No.10 petition fuels photo rights confusion
The 'e-petition' was set up by Hampshire-based photographer Simon Taylor and – at the time of writing – had been signed by more than 11,000 people.
However, the petition’s wording has confused some photographers, who have contacted AP fearing that the government was planning to announce new restrictions on photography in public, such as the need to carry an ID card.
Clarifying the government’s position a Home Office spokesman said he was not aware of government plans requiring photographers to carry an ID card while operating in a public place.
The petition – which was set up on 14 February - states: ‘We the undersigned petition the Prime Minister to Stop proposed restrictions regarding photography in public places.’
AP has discovered that the fuss stems from a suggestion put forward by David Kessel, publicity secretary for the Southern Photographic Federation. He told us that he had suggested the idea of carrying an ID card when taking photos in public, part of which indicates that he is a bona fide non-commercial photographer.
Kessel said that he put forward his idea to the Photographic Alliance of Great Britain (PAGB) in the hope that the card could be carried by PAGB members. It is understood that Kessel’s suggestion was also forwarded to other clubs.
But he told us that the PAGB rejected his suggestion and that he has now virtually abandoned the idea.
He had not expected that his proposal would lead to a petition on the Downing Street website, which he had no role in drawing up.
A similar idea is being considered by the Royal Photographic Society (RPS) but nothing has yet been decided.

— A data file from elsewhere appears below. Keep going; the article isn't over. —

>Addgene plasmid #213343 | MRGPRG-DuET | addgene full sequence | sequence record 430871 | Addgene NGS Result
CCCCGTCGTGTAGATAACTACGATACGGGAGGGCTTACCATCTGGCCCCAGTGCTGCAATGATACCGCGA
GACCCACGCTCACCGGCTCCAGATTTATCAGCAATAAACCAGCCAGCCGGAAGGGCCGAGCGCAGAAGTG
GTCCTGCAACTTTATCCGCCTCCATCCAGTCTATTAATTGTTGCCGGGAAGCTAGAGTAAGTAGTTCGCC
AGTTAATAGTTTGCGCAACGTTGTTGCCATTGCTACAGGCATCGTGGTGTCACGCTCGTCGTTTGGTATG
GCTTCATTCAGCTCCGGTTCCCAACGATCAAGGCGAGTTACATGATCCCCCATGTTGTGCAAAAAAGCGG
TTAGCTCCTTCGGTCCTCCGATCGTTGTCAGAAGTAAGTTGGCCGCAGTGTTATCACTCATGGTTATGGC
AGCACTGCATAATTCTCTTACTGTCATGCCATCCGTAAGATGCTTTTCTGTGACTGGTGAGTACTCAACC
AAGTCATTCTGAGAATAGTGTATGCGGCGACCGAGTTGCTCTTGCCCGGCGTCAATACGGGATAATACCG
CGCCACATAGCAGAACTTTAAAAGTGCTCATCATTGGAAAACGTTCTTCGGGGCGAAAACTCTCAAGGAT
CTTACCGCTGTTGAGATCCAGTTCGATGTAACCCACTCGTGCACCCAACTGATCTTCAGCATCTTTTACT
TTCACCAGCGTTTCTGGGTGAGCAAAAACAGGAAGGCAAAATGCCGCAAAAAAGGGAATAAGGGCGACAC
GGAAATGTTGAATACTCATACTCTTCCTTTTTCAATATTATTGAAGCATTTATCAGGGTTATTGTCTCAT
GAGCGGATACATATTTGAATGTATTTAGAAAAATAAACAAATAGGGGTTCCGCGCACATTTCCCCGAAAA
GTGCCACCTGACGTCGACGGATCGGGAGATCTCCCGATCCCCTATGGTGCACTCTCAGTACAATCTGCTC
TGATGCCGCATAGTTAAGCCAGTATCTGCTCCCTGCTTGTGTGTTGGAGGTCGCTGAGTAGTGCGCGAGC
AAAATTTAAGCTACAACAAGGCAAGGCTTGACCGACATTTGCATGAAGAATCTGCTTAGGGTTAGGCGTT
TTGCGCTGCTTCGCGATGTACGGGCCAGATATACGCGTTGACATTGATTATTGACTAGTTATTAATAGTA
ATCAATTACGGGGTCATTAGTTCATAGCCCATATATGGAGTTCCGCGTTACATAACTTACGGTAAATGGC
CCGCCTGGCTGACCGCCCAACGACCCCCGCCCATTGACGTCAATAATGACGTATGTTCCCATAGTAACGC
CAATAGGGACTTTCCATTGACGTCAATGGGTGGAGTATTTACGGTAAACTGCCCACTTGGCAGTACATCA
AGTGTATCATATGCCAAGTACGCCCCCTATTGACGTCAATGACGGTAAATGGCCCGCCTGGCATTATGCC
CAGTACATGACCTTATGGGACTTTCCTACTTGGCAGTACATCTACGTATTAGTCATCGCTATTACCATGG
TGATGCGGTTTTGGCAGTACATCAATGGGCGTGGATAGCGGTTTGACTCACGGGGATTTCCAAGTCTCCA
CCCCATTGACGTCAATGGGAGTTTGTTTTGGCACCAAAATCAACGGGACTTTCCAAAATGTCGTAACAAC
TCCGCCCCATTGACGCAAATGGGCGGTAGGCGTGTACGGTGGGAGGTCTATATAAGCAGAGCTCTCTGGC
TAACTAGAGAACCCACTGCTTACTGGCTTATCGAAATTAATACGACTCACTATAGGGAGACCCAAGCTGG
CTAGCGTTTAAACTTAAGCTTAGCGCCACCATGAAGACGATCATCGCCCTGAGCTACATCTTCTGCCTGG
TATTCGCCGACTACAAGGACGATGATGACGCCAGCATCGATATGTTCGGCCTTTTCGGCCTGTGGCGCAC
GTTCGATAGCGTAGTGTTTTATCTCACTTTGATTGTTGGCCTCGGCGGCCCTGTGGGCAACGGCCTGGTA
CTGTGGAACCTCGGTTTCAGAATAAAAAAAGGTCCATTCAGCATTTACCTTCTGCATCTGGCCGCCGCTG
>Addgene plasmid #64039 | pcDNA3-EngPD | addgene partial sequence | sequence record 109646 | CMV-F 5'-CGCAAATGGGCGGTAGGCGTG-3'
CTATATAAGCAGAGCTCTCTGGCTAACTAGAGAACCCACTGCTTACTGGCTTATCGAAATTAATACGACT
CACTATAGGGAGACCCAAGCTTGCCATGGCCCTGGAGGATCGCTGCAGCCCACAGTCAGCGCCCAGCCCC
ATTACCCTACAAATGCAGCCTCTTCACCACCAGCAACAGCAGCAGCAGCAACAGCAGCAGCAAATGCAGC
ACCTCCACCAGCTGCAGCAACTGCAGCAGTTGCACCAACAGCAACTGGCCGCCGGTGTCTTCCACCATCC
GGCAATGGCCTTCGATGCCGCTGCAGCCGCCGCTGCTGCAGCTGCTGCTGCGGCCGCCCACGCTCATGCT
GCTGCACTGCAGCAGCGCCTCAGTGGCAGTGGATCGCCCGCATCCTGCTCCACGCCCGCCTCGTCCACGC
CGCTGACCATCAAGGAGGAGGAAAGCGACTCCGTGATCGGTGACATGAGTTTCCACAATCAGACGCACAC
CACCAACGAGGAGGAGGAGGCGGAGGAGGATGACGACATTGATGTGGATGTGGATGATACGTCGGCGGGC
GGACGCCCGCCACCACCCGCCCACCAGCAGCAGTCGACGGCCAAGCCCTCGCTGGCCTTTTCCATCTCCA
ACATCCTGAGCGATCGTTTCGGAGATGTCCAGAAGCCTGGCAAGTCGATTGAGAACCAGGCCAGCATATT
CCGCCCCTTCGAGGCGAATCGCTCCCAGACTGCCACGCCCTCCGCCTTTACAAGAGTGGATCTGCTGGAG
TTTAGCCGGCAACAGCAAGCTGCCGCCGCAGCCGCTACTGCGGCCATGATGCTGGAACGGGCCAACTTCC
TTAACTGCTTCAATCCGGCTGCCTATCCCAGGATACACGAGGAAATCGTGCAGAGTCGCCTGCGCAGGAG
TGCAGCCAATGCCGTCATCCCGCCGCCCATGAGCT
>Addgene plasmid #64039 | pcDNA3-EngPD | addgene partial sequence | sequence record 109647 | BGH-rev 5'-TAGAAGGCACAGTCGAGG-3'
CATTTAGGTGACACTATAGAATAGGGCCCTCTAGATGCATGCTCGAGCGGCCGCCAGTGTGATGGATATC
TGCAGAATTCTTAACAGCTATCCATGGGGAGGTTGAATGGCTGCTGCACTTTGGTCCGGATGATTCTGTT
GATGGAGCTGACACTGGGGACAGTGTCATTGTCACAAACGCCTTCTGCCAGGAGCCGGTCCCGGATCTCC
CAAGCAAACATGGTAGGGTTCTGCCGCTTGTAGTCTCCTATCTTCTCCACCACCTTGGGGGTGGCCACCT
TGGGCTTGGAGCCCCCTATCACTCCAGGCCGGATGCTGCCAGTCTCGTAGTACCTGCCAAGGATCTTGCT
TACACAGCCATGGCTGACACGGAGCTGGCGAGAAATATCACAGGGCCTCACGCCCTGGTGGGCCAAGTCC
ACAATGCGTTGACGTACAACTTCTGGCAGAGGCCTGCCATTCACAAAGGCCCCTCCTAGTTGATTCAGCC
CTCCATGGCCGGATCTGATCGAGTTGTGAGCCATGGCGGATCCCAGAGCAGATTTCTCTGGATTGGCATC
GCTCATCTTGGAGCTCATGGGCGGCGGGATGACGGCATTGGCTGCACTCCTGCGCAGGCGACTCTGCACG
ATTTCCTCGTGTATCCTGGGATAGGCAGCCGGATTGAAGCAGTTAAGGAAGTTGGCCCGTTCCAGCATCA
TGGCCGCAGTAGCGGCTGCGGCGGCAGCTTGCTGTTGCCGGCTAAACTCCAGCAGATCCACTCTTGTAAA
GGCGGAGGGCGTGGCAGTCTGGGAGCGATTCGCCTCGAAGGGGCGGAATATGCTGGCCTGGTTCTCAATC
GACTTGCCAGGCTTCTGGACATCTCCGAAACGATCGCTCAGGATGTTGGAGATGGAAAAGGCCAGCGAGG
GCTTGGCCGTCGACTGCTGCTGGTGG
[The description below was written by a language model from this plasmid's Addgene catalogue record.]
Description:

The RPS’s director general Stuart Blake today told us that any such initiative would aim to ‘help photographers as a whole’ – including both amateurs and professionals.
Taylor, who is a professional photographer, opposes any suggestion from clubs that enthusiasts should carry with them an 'ID card' that outlines their rights to capture non-commercial images, such as those for competitions, for example.
He doesn’t see why non-professionals should have more rights than professional photographers, journalists or members of the public.
He believes such a card would restrict its carrier to taking pictures only for non-commercial purposes.
Responding to the confusion that the Downing Street petition has aroused Taylor has now posted a message on his website stating:
‘I have been inundated with requests for details regarding the petition I have started at the Number 10 e-petition site…. I have not said that a bill is in preparation, or that legislation is being prepared, but am referring to the ID cards proposed by various bodies which will serve to create an 'uber class' of photographer, and restrict the use of cameras by normal citizens. These cards will only further the suspicion and misunderstandings that many photographers already suffer.’